Creating Impact Science Program (CRISP) Fellow, Jacobs Foundation Research Fellow

Nikolaus Steinbeis

University College London

Research focus
Nikolaus Steinbeis is a developmental psychologist who uses an interdisciplinary approach drawing on the methods of cognitive neuroscience, social, affective and developmental psychology, empirical economics as well as epigenetics to understand mechanisms of change in socio-affective development and decision-making during childhood and adolescence. His particular focus is on understanding the impact of environmental influences on the developing brain and how these shape the emergence of stable individual differences in social and economic decisions as well as affective styles.

What have I achieved during my fellowship?
During my Jacobs Fellowship I successfully managed to establish and consolidate a novel line of research that seeks to tackle the question of how environment and maturation interact during child development. Moreover, by using behavioural control as a phenotype my work is able to speak on a profound developmental question with huge societal relevance. The work funded by the foundation has been crucial in setting up these research strands by allowing me to hire a postdoctoral researcher who could work directly on this. Further, the fellowship allowed me to collaborate with programmers from Cambridge in order to materialise training protocols with enormous sophistication. In effect, the fellowship was a critical steppingstone, shortly after which I obtained an ERC Starting Grant, which allowed me to carry out these projects at a ten-fold scale. With both of these grants I managed to negotiate a permanent position at UCL and to set up a research group, which including myself consists of 8 members of staff. During this period, I continued to publish in high profile developmental psychology and neuroscience journals, such as Nature Communications, Nature Human Behaviour, Trends in Cognitive Sciences, Developmental Science etc. I organised a workshop on the topics of my fellowship and am currently editing a special issue for Developmental Science on this. My wider outreach has been significant in that national and international press has covered my work and I was given the opportunity to present on my research to the Duchess of Cambridge in her role of patron at the Anna Freud Center and head of the Royal Foundation, seeking to improve children’s lives.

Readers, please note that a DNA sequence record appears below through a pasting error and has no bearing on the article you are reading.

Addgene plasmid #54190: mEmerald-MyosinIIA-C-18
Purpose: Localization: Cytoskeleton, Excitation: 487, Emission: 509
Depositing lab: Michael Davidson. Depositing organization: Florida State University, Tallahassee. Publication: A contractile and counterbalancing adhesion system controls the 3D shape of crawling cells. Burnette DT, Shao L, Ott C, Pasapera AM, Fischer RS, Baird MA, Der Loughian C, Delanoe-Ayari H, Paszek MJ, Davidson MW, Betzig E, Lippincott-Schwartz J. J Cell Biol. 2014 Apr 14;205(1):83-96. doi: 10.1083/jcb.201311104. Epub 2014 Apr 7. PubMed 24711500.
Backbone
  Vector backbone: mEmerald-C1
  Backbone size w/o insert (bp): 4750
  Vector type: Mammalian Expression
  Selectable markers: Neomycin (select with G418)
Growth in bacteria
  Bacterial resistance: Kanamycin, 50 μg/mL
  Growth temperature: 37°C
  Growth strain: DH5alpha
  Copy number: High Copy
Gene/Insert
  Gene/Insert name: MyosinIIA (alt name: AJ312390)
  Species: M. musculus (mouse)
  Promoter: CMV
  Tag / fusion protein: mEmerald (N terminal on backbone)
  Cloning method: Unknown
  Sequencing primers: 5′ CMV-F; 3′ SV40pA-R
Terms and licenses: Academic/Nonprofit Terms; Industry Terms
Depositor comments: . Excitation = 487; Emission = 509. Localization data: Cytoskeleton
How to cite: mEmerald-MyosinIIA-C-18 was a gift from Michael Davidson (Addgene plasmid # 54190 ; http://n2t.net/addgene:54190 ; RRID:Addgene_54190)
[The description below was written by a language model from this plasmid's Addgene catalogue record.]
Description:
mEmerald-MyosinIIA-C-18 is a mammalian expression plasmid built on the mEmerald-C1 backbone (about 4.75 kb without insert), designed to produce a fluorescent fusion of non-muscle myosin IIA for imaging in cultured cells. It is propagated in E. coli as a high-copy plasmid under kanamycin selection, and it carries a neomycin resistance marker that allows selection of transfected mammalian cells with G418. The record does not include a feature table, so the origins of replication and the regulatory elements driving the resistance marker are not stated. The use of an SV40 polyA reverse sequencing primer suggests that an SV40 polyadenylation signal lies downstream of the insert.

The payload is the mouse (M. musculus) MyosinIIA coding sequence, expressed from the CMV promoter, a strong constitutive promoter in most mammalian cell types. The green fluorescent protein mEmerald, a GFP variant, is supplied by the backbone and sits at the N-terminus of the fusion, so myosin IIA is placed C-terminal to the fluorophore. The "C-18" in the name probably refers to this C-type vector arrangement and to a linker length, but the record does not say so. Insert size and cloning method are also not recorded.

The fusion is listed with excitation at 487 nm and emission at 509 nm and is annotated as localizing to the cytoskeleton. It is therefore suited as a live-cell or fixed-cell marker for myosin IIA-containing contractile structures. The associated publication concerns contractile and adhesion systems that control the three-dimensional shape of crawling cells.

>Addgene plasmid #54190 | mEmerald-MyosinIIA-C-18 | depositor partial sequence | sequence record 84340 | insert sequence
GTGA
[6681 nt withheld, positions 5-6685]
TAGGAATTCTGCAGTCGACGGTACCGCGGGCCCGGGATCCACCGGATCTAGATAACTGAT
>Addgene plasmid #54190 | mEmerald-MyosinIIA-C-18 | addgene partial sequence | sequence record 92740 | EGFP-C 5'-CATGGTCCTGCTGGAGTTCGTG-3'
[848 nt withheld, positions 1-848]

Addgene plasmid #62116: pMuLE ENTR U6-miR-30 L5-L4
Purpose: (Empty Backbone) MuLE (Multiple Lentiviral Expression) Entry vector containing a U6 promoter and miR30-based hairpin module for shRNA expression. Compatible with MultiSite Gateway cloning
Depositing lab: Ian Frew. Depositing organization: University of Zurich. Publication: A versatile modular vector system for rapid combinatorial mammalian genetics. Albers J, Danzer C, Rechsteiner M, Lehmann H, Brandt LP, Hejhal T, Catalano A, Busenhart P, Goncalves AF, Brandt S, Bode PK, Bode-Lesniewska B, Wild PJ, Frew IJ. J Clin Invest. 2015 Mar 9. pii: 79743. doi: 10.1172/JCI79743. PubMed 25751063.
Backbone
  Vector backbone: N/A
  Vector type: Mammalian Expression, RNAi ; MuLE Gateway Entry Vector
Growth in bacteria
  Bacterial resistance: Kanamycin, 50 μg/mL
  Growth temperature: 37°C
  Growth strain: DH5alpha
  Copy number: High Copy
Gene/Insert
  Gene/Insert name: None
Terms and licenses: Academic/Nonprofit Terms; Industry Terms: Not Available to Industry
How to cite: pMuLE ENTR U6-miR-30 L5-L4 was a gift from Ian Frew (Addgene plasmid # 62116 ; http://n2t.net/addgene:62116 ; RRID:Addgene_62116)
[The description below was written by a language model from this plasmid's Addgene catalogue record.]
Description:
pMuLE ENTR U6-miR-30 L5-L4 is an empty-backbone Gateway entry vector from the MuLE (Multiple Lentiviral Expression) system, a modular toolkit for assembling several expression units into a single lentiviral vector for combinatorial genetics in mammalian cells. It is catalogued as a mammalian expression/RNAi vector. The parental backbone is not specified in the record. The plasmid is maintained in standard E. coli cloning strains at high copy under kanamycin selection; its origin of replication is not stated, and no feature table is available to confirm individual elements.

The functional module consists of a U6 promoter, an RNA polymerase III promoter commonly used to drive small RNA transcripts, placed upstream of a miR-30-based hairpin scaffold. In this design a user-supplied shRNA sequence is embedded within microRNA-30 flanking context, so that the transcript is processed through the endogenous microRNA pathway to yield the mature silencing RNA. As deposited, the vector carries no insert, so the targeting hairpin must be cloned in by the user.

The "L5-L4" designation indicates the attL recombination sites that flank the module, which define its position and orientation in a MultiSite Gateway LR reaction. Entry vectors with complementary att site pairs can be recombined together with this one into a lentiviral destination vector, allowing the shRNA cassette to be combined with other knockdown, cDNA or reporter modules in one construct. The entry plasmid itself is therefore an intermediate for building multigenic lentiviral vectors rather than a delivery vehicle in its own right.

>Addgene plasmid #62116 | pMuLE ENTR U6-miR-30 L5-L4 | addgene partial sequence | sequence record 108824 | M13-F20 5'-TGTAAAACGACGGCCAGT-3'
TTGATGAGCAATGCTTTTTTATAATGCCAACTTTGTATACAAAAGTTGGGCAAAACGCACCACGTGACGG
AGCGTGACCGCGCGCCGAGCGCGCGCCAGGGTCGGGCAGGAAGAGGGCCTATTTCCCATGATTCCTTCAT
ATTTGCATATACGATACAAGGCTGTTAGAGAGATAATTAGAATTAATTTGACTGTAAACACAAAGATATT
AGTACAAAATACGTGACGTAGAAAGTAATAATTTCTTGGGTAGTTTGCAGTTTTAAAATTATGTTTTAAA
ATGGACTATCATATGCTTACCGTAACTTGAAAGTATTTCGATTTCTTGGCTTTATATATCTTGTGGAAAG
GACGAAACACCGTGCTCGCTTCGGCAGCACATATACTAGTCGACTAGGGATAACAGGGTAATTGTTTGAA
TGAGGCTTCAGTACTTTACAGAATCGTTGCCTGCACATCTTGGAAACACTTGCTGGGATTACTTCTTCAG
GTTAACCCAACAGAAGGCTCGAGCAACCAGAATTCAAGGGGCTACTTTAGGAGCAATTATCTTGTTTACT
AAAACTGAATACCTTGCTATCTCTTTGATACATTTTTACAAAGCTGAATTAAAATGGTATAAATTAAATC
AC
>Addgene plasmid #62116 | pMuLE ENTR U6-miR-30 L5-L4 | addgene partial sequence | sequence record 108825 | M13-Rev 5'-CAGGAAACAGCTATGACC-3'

My plans for the future
Scientifically, I wish to extend my research to collaborating with rodent models of development and creating a translational bridge. This would allow me to observe the influence of environmental experiences, specifically enrichment at a much finer scale and with greater experimenter control. I also wish to increase my outreach and collaborative activity with schools and policy makers to establish links with stakeholders at this point such that the findings of my research can be leveraged relatively immediately for relevant parties. I further plan to widen my collaborative activities both nationally and internationally. In terms of the former, plans are underfoot to harness the endeavors of the developmental neuroscience community, which includes both Tobias Hauser as well as Sarah-Jayne Blakemore into a research center of common purpose. In terms of the latter, I have begun active collaborations with researchers at Harvard, Yale and Boston College, as well as the University of Copenhagen, while maintaining existing ties with previous institutions such as the Max-Planck Institute for Human Cognitive and Brain Sciences.